5 ways parents can help children create great dental habits
April 21, 2018 | 6:36 PM
by Courtesy of Statepoint
Regular dental checkups are essential to have healthy oral hygiene.

That first wiggly tooth indicates a new childhood milestone — loss of the first “baby” tooth. While this is often a time for cute photos and a visit from the tooth fairy, it should also be an opportunity to reinforce the importance of good oral care with children so that their new permanent teeth stay healthy and last a lifetime.

Tooth decay is one of the most common chronic diseases among children but it is also preventable. “The sooner the better when it comes to helping children understand the importance of taking care of their permanent (‘adult’) teeth. As children grow, encourage them to take more responsibility for their oral hygiene, but continue to supervise them until you’re comfortable with their routines,” says Dr Michael Hahn, national dental director for Cigna based in the US.

Dr Hahn recommends the following tips for a healthy mouth.

Attack plaque: Let your child know that “plaque” leads to tooth decay — it’s like your tooth “getting sick.” Plaque has bacteria and acids that can hurt a tooth’s outer enamel and cause tiny holes that lead to cavities. Brush for two minutes, twice a day. Help your child understand what two minutes actually “feels” like by playing a favourite song for that length of time, or use a kitchen timer, smartphone alarm, hourglass of sand or stopwatch.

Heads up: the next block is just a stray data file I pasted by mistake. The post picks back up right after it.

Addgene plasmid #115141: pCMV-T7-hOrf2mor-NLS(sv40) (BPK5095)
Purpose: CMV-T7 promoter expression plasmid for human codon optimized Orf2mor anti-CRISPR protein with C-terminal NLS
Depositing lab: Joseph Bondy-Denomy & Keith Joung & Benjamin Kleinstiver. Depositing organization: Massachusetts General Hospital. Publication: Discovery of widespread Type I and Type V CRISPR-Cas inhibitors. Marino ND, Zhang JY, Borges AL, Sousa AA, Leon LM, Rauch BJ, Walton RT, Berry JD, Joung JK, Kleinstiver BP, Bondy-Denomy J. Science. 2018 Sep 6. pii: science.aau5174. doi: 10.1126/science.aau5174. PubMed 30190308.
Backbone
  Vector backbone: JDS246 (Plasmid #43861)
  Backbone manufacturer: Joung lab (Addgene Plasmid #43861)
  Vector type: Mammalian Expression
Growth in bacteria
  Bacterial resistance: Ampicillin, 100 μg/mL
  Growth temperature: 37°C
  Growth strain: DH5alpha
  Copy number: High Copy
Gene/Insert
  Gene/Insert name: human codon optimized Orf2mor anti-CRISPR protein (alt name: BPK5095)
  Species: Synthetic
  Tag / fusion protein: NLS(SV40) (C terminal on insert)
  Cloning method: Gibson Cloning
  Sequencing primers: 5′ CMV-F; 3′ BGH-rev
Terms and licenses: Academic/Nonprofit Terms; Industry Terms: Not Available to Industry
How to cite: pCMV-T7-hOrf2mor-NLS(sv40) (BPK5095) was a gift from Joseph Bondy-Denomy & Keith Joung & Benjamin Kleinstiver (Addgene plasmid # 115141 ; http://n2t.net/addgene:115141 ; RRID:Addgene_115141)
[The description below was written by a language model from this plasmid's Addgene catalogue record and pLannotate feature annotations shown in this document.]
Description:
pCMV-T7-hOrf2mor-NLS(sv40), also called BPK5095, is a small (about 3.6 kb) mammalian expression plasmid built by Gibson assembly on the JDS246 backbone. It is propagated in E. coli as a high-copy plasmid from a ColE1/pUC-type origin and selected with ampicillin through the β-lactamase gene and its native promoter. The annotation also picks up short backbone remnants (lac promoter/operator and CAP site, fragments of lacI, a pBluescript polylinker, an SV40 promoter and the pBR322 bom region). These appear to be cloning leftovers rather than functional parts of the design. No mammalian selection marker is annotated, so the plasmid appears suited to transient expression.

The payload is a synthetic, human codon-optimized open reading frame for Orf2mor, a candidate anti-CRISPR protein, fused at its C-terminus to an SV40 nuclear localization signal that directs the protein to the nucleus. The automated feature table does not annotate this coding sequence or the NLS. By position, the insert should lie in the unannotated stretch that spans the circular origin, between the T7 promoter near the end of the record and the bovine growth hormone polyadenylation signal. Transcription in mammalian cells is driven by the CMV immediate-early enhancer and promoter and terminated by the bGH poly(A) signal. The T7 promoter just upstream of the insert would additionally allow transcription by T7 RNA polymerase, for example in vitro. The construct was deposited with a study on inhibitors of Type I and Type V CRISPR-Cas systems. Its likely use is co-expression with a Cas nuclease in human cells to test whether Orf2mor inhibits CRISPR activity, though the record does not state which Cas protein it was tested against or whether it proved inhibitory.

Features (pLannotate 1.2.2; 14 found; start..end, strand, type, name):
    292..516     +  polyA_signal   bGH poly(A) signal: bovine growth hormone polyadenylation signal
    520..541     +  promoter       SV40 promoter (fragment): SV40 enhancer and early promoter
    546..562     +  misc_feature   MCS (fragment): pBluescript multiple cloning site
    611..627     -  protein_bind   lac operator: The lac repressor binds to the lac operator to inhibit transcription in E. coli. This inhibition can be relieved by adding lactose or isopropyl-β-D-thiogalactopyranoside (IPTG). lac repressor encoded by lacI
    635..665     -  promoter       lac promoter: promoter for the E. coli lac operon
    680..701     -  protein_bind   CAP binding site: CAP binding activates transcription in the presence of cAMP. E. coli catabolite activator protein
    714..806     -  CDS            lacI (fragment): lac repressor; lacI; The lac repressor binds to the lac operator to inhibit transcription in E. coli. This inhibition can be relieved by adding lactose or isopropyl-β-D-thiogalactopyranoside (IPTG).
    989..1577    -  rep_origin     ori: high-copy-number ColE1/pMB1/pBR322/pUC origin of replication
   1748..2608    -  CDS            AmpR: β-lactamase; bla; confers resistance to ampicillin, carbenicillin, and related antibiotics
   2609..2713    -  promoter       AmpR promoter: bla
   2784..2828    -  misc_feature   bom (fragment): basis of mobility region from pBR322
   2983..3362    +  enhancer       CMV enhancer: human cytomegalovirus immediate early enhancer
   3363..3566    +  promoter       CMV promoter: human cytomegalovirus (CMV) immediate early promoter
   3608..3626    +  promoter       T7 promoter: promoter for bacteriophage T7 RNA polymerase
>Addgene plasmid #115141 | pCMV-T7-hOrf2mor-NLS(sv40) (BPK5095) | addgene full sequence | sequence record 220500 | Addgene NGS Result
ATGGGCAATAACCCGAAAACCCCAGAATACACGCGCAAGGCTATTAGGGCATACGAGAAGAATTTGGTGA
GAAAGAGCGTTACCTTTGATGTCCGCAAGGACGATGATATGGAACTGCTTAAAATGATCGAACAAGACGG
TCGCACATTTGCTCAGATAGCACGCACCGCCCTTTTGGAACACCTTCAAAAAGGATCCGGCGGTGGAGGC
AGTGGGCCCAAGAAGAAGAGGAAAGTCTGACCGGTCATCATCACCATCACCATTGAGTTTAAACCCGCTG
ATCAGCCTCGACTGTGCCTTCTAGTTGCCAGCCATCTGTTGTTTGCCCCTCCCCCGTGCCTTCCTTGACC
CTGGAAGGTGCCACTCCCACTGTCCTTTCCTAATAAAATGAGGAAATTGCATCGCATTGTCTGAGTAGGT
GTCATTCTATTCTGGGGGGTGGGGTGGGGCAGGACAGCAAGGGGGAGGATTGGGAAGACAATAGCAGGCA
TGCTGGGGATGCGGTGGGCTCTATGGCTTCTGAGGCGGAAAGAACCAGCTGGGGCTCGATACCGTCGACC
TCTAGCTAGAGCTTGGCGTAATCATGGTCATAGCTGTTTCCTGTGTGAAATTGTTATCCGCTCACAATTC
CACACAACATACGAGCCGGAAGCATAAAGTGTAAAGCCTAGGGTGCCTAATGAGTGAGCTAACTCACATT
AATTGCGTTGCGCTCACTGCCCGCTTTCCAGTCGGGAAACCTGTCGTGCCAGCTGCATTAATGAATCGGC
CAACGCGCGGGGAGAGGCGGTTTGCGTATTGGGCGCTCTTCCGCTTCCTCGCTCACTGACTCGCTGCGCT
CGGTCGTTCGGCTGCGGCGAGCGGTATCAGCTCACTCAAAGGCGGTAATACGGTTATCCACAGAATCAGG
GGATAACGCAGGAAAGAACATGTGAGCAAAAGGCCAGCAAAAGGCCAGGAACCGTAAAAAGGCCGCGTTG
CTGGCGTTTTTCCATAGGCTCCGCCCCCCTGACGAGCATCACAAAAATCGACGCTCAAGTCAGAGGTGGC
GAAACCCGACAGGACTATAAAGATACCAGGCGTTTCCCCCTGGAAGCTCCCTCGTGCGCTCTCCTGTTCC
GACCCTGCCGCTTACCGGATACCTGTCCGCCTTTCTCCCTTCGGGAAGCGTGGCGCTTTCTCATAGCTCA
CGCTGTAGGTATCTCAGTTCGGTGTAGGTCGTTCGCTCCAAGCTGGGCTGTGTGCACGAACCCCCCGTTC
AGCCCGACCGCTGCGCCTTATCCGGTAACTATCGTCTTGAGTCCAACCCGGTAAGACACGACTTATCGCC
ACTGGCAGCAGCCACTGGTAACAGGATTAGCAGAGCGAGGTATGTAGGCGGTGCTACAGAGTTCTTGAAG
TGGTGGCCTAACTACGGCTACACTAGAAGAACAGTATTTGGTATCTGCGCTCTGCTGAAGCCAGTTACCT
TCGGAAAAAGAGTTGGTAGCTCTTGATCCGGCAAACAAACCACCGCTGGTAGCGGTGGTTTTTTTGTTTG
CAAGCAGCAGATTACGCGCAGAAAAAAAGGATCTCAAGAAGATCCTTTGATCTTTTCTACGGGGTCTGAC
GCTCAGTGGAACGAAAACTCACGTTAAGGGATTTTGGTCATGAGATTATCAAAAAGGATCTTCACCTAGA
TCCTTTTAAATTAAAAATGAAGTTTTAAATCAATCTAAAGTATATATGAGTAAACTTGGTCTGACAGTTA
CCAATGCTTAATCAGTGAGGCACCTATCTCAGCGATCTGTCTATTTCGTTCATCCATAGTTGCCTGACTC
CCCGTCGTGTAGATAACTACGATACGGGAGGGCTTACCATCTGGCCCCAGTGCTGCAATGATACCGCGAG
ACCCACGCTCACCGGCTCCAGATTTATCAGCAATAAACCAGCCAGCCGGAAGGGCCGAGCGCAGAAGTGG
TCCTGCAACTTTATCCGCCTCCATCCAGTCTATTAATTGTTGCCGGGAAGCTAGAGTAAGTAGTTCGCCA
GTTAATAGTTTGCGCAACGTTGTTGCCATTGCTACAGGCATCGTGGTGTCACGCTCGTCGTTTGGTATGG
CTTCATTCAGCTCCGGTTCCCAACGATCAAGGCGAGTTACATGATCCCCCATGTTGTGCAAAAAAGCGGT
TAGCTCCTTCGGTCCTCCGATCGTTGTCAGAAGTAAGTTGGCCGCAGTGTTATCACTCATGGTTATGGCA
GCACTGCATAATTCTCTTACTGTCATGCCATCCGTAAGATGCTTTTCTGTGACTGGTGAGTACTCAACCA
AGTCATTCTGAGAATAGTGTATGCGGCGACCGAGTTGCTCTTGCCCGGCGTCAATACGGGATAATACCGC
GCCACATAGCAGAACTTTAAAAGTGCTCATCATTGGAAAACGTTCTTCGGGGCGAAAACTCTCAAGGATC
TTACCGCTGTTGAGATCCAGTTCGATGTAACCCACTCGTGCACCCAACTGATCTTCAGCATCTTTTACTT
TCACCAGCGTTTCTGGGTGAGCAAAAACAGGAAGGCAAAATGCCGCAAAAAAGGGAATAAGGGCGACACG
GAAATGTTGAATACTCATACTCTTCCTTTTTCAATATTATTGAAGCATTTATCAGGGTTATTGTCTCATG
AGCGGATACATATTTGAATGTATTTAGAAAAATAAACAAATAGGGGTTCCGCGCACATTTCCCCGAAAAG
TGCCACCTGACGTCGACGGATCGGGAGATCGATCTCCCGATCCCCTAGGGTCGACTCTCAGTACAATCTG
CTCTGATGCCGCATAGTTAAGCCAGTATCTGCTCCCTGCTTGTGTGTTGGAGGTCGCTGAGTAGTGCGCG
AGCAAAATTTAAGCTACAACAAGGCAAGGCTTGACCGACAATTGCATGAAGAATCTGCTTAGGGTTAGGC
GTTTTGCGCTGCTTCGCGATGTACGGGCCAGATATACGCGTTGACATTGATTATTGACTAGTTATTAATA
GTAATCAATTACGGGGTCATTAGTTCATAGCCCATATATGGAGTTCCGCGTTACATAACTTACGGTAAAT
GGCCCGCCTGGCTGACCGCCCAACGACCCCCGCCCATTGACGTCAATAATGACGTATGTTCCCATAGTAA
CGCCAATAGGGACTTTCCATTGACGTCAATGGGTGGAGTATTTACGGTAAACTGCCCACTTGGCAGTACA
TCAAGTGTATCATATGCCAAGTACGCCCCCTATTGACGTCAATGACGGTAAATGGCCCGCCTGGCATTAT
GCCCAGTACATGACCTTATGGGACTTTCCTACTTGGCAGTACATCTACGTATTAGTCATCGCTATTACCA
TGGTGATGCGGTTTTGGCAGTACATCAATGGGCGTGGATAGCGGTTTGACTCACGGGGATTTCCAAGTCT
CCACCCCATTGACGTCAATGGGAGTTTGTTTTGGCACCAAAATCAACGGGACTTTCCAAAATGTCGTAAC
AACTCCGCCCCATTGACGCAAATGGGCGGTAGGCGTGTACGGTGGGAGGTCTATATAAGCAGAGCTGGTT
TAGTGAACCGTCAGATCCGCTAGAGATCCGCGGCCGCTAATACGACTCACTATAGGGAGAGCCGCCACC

Floss: Daily flossing is important too. Since flossing may be tricky for small hands, help them until about age 10.

Snack smart: Healthy teeth rely on smarter snacks. Fruits and vegetables can help reduce plaque buildup. On the other hand, sugary and sticky foods can remain on teeth for hours, providing time for bacteria and acids to begin their damage. If your children drink soda, encourage the use of a straw so less of the liquid coats their teeth.

Visit the dentist: Regular dental checkups are essential. These visits can detect problems when they are still small and are less complex to treat. Getting used to seeing the dentist in childhood will help keep this important practice going as an adult.

Reward positive behaviour: Praise your child for doing a good job. You know your child best — offer that “something special” as incentive, particularly when the dentist gives a great report. “It’s easier to teach a younger child good habits, than to break an older child of poor ones. Encourage your children to take good care of their teeth. You’ll put them on track for strong, healthy teeth that will last a lifetime,” says Dr Hahn.